Fashion Week in New York City provides much fodder for the New York Post and its tabloid rival, the New York Times. In addition to Tom Ford's always bare chest and Jenna Jameson fully clothed, there are the latest collections to oogle over, and of course copy. And it is the copying that caught the attention of four members of the House IP subcommittee (2 Southern Republicans, a Southern Democrat, and a Democrat from Southern Massachusetts), who on March 30th introduced H.R. 5055, which equates haute couture with vessel boat hull design, at least to the extent of proposing to protect the former in chapter of title 17, now reserved for the latter.
The Design Piracy Prohibition Act would create a limited three year sui generis right for fashion designs, defined to include not only outergarments, but also underwear, gloves, footwear, headgear, handbags, purses, tote bags, belts, and eyeglasses.
The fashion industry has been seeking protection since the 1920s. Under the 1976 Act, there have been a few interesting cases, like Galiano v. Harrah's Operating Co., 416 F.3d 411 (5th Cir. 2005)(uniforms), Express, LLC v. Fetish Group, Inc., 2006 WL 802294 (C.D. Cal. March 24, 2006), and the bridal dress cases, Eve of Milady v. Moonlight Design, Inc., 48 USPQ2d 1809 (SDNY 1998), 1998 U.S. Dist. LEXIS 21303 (SDNY Aug. 24, 1998), and Eve of Milady v. Impression Bridal, Inc., 986 F. Supp. 158 (SDNY 1997). In the Eve of Milady cases, protection was extended to the ornamental aspects, and not, at least as I understand them, the three-dimensional shape. That shape (among other things), is what H.R. 5055 is aimed at.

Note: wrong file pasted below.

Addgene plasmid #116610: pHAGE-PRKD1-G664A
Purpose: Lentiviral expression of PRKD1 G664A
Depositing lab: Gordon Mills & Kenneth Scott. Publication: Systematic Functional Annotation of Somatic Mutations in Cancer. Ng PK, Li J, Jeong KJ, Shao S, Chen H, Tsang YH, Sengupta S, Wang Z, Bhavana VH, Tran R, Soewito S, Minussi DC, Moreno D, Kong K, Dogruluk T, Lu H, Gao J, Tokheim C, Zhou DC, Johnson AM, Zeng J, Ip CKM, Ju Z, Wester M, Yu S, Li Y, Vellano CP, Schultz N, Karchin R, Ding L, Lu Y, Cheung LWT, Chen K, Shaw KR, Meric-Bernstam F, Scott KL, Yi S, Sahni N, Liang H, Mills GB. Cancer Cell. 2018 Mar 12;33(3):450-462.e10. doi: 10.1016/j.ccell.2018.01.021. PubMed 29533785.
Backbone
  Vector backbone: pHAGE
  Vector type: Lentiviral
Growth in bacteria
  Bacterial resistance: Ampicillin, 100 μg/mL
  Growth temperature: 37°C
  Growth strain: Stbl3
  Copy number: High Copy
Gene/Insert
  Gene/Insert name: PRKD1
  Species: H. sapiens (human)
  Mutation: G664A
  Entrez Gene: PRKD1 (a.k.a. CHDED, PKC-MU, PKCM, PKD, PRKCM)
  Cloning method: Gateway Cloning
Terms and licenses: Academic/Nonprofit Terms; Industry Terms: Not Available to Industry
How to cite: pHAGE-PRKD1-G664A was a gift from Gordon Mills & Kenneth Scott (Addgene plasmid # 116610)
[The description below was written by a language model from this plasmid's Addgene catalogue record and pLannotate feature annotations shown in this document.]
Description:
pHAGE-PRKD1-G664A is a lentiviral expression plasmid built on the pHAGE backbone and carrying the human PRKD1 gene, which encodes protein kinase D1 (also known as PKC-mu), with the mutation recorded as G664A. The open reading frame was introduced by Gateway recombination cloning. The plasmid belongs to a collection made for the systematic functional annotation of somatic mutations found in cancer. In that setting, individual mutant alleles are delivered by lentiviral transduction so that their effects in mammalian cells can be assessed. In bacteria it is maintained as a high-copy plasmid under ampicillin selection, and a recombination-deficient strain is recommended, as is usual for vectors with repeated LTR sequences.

It is very late in this Congress for a new initiative to get legs, as one might say. There is an excellent article by Professors Kal Raustiala and Chris Sprigman, "The Piracy Paradox: Innovation and Intellectual Property in Fashion Design" here from a January 2006 UCLA research paper one can read to bone up on the issues.